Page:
The ages 3 to 5 are crucial for your child’s reading development. In fact, did you know that from age 3 onwards your child will continue to learn around 5000 new words each year? Yet despite this, the process of teaching your child to start reading is often not straightforward and requires a lot of time and effort. However, with the right plan in place you can help to make your little one into a confident, engaged reader and instil in them a lifelong love of books. With this in mind, here are our top tips on how you can kickstart the process at home.
1. Songs and nursery rhymes
A huge part of learning to read is first learning phonics – the connection between letters and sounds. This is where you can use songs and nursery rhymes to your advantage, as the story language they both use teaches your child to hear the sounds in words. This will be beneficial when they start learning to read later on. On top of this, once children know a song or rhyme off by heart, they will start building up a mental bank of their favourite words.
2. Learning the alphabet
While there is no one way to teach your toddler the alphabet, there are heaps of resources online that can help with the process, such as songs on Youtube, books, toys and flashcards. Something fun and colourful like alphabet fridge magnets are super effective.
A good starting point could be to learn uppercase letters first as they are more distinguishable. For instance, capital ‘B’ and ‘D’ are very different to one another, whereas lowercase ‘b’ and ‘d’ look confusingly similar.
You could also learn the letters in your child’s name to personalise the experience. This will also give you an idea of how your child learns most effectively, and what educational approaches might be best down the line.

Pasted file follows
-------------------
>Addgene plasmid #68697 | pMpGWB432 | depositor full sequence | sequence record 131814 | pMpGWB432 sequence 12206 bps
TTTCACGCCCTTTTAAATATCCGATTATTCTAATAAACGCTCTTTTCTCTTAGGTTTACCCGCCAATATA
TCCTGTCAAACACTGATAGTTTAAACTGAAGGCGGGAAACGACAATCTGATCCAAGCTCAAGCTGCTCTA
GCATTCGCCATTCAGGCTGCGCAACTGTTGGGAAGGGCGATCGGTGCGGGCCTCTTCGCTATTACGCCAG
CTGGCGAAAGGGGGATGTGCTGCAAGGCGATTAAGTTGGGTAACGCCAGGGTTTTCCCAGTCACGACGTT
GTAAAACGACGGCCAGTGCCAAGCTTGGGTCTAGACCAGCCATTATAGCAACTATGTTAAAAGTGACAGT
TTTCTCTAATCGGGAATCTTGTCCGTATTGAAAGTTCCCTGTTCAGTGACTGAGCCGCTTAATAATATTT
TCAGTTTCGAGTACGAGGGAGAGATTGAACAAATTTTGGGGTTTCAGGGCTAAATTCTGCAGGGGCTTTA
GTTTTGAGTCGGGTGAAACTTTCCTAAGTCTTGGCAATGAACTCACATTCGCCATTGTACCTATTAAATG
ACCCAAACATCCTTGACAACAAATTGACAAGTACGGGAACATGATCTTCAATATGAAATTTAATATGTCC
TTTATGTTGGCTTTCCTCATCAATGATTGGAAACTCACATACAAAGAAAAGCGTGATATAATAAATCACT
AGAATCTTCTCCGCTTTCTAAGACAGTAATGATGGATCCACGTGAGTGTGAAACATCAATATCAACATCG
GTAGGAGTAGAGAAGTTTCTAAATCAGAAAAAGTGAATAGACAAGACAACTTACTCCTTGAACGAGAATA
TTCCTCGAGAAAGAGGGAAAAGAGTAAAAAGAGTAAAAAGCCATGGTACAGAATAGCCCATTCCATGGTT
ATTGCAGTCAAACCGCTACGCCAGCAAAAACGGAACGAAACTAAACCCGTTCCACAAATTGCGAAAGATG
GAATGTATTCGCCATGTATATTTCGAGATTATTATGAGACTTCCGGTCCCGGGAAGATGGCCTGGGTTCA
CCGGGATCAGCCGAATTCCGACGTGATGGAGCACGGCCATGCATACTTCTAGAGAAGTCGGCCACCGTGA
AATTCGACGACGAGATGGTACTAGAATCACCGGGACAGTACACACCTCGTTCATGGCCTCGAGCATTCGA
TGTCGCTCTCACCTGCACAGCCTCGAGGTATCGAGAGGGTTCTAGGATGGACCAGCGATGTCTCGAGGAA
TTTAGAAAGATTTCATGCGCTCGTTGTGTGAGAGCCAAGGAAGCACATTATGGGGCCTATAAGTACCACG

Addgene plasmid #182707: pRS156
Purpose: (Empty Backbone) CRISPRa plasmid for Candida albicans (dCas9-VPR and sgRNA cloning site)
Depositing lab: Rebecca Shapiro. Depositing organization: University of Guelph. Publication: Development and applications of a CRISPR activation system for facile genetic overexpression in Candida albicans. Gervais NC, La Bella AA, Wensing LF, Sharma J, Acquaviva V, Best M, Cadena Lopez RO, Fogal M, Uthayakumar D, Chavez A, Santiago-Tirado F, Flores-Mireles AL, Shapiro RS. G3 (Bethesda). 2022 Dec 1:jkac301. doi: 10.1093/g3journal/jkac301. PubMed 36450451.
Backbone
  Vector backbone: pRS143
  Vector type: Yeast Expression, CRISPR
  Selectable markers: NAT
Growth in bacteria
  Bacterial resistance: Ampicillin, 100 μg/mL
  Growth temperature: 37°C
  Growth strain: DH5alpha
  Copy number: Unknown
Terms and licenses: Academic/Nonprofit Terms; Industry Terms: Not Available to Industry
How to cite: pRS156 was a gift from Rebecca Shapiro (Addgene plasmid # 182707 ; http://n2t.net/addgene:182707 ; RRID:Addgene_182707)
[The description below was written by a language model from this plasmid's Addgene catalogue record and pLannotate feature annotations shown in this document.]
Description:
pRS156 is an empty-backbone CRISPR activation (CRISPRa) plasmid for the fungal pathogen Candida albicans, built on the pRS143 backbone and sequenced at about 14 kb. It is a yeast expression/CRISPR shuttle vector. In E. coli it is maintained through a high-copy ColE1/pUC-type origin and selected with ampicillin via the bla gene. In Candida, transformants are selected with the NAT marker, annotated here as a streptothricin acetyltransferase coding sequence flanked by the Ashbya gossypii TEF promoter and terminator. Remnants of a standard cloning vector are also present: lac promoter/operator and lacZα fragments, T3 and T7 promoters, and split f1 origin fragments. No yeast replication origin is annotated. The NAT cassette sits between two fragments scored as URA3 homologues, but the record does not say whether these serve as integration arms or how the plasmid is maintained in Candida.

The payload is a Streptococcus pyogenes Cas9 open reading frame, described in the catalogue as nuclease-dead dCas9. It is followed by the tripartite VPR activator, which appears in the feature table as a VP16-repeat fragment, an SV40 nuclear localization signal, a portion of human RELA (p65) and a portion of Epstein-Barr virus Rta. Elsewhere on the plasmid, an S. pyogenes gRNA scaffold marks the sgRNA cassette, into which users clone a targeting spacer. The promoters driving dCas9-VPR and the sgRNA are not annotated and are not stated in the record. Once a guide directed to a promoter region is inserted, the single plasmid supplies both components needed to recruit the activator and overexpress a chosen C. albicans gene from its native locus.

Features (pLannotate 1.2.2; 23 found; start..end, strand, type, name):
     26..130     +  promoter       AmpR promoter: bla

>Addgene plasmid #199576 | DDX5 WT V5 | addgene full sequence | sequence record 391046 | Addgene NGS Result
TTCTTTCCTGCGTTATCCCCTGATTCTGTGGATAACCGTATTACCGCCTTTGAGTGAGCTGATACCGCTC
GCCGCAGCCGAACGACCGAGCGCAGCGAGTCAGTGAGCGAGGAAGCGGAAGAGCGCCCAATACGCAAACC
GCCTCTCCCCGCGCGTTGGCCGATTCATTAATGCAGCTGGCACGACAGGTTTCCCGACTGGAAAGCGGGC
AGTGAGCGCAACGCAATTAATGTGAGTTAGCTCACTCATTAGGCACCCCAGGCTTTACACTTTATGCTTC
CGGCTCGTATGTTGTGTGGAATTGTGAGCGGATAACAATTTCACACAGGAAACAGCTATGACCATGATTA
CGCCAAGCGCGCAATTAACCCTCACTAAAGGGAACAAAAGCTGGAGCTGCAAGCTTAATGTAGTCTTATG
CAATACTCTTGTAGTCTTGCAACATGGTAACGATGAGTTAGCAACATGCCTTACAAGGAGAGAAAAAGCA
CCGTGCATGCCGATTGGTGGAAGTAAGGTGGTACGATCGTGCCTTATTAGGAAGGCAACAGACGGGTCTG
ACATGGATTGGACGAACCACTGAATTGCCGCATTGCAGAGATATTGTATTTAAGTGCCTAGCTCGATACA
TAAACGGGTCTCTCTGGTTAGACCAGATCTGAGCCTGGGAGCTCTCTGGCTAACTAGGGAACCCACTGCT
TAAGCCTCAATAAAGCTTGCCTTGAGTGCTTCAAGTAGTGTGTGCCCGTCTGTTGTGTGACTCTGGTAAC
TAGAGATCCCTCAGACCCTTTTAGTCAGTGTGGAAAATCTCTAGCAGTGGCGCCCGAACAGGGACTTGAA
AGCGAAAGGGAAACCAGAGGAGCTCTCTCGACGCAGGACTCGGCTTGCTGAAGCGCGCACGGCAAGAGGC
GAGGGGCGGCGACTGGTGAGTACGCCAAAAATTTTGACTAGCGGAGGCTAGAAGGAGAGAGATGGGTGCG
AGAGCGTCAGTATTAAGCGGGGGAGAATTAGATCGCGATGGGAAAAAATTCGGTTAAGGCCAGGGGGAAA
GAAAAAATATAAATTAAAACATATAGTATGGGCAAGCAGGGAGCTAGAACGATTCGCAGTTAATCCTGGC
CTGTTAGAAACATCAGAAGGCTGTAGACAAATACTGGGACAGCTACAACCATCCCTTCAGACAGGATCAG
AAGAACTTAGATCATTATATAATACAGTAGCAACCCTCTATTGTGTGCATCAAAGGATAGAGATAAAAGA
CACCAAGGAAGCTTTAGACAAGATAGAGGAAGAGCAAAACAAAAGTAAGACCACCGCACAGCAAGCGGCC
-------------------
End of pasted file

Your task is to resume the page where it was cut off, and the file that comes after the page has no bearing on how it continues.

3. Read books together
Reading together is perfect for a number of reasons: it allows for lots of bonding time with your little one, whilst also igniting an interest in books and laying the foundations for independent reading later in life. When you are reading aloud to your child, make sure to read expressively and use different voices for different characters.
When you read together, your child will get a better understanding of how the letters they have learned work together to make words. You can get them to identify the letters in a word and encourage them to put them in sequence.
Although this step will take a lot of time for your child to grasp – words are hard work! – it is one of the most valuable ways you can start teaching them to read. How much you read to them is completely up to you, but it’s recommended to spend around 20 minutes each day with a book. Before you know it, storytime will become a part of their daily routine.
Kickstart your child’s reading journey with Little Acorns
Here at Little Acorns Day Nursery, we want to help get your child interested in books by developing their reading skills in a friendly and supportive setting. If you’re looking for more information about our nurseries, please give us a call.